The 80186 is a microprocessor that was developed by Intel circa 1982. The 80186 was an improvement on the Intel 8086 and Intel 8088. As with the 8086, it had a 16-bit external bus and was also available as the Intel 80188, with an 8-bit external data bus. The initial clock rate of the 80186 and 80188 was 6 MHz. They were generally used as embedded processors. They were not used in many personal computers, but there were some notable exceptions. One was the Mindset, a very advanced computer for the time. Another was the original Gateway Handbook, a small subnotebook computer. A third was Compis, a Swedish school computer. And yet a fourth was the Tandy 2000 desktop, a somewhat PC-compatible workstation featuring particularly sharp graphics for its day.
One major function of the 80186/80188 series was to reduce the number of chips required by including features such as a DMA controller, interrupt controller, timers, and chip select logic.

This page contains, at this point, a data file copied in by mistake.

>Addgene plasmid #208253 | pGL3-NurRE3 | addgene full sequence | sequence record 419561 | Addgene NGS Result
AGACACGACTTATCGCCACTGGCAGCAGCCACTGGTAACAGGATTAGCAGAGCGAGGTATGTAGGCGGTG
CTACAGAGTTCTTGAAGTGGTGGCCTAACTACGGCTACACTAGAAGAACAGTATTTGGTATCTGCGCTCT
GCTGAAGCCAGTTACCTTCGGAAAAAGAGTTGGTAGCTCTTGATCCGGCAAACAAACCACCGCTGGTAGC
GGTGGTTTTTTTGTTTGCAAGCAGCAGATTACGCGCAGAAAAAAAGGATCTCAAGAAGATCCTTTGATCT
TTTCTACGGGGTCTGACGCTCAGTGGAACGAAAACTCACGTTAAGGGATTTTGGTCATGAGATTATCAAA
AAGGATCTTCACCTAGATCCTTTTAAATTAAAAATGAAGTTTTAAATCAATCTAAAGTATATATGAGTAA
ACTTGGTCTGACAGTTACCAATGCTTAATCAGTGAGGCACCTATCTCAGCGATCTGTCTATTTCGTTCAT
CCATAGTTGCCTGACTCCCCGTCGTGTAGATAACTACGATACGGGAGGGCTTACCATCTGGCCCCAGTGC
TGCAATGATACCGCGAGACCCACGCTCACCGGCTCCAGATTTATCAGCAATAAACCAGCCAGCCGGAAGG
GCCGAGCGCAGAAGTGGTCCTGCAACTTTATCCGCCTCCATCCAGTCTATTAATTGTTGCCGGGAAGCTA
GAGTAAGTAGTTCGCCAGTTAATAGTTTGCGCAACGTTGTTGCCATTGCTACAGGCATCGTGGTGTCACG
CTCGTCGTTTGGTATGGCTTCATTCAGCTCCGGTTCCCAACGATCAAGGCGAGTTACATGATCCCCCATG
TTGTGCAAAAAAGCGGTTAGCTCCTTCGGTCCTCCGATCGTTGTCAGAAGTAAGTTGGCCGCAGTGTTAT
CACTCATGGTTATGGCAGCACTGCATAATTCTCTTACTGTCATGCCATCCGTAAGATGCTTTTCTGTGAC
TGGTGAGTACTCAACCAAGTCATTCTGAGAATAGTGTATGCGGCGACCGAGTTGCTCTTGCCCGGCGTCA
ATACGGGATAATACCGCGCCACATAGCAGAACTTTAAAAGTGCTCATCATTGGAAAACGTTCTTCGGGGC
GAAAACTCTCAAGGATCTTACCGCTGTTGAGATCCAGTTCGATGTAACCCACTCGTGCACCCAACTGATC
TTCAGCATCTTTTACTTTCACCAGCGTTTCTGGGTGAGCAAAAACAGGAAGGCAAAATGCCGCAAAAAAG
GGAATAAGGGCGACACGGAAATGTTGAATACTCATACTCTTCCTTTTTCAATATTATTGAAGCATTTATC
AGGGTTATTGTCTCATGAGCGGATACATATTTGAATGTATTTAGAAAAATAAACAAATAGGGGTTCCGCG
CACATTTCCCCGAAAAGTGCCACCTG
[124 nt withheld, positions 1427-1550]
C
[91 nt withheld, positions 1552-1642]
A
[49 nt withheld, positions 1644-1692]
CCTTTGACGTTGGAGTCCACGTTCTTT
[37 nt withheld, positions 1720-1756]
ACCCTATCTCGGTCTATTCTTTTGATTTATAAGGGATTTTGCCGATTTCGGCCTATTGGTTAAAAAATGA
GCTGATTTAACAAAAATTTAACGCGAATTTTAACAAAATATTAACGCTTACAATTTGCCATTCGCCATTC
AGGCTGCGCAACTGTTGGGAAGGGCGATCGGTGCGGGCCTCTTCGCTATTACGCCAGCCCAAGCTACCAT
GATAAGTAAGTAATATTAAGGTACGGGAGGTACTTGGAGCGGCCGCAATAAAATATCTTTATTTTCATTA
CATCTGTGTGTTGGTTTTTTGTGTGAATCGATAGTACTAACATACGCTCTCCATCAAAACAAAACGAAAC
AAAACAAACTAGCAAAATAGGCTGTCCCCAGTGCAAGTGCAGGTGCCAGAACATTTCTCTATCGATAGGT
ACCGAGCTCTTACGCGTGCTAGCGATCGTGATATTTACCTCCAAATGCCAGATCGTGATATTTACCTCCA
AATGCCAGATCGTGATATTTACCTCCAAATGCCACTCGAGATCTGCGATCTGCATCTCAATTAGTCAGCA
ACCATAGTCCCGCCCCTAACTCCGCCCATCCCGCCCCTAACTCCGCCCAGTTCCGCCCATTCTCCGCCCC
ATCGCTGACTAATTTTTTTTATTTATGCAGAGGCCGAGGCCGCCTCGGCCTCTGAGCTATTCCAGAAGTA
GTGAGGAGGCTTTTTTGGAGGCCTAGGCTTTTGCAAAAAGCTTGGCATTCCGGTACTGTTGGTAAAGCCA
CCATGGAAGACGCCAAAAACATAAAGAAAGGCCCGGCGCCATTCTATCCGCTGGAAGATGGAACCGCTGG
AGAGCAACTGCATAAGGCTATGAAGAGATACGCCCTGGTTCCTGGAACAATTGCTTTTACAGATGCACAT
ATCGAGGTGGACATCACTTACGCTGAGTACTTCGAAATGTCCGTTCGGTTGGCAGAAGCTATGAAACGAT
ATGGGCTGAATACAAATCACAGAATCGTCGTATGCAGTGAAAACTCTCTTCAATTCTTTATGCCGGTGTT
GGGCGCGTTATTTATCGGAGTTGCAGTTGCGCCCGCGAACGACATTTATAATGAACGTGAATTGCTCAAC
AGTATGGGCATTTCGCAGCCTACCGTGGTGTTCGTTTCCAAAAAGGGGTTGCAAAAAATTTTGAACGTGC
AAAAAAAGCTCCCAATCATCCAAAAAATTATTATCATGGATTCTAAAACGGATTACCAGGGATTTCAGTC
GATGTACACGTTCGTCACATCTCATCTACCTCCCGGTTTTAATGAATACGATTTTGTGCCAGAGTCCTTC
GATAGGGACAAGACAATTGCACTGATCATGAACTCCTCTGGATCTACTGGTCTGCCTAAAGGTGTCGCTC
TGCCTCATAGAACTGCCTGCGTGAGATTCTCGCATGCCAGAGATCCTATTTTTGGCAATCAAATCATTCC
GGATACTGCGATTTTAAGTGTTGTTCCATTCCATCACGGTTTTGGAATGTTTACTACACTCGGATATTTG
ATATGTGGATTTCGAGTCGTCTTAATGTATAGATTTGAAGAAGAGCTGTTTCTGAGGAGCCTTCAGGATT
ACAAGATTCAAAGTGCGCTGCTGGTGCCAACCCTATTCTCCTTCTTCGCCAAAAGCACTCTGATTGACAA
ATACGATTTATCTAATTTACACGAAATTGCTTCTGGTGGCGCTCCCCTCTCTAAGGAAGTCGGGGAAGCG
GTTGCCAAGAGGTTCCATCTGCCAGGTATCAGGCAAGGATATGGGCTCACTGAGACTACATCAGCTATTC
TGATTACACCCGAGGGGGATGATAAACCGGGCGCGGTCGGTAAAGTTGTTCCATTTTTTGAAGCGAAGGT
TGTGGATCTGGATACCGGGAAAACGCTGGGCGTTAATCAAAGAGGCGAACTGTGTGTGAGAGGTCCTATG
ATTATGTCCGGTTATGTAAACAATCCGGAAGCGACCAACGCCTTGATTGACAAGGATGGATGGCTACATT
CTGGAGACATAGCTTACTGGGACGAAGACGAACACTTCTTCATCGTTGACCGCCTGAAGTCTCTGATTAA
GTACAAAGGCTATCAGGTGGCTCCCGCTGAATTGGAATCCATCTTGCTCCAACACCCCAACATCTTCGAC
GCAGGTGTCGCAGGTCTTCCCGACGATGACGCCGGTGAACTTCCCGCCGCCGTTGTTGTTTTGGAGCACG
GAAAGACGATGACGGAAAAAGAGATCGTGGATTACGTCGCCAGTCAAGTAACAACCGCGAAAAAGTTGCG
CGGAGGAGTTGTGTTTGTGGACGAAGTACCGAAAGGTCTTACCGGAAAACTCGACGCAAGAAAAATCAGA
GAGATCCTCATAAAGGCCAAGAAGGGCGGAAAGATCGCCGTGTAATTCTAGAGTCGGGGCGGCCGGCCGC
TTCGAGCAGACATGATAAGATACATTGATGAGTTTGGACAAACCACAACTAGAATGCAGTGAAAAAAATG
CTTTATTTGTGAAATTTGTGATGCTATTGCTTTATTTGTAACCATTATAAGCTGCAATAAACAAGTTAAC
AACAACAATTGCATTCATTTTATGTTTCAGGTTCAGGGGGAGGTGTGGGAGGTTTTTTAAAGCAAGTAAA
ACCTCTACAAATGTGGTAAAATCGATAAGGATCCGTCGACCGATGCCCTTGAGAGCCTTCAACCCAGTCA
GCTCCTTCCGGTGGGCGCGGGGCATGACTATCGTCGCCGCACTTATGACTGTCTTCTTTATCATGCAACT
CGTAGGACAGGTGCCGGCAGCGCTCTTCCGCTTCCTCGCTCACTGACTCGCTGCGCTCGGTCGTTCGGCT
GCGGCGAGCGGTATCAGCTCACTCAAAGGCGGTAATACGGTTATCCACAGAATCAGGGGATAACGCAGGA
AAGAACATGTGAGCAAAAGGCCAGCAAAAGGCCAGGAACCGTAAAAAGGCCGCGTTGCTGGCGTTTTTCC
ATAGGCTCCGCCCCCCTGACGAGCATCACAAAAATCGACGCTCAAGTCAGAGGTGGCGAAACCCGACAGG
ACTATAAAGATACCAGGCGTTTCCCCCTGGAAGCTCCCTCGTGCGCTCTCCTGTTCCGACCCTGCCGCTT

New instructions were introduced as follows:
ENTER Make stack frame for procedure parameters LEAVE High-level procedure exit PUSHA Push all general registers POPA Pop all general registers BOUND Check array index against bounds IMUL Signed (integer) multiply INS Input from port to string OUTS Output string to port
Intel 80186/80188 images and descriptions at cpu-collection.de (http://www.cpu-collection.de/?tn=1&l0=cl&l1=80186/188)
This article was originally based on material from the Free On_line Dictionary of Computing, which is licensed under the GFDL.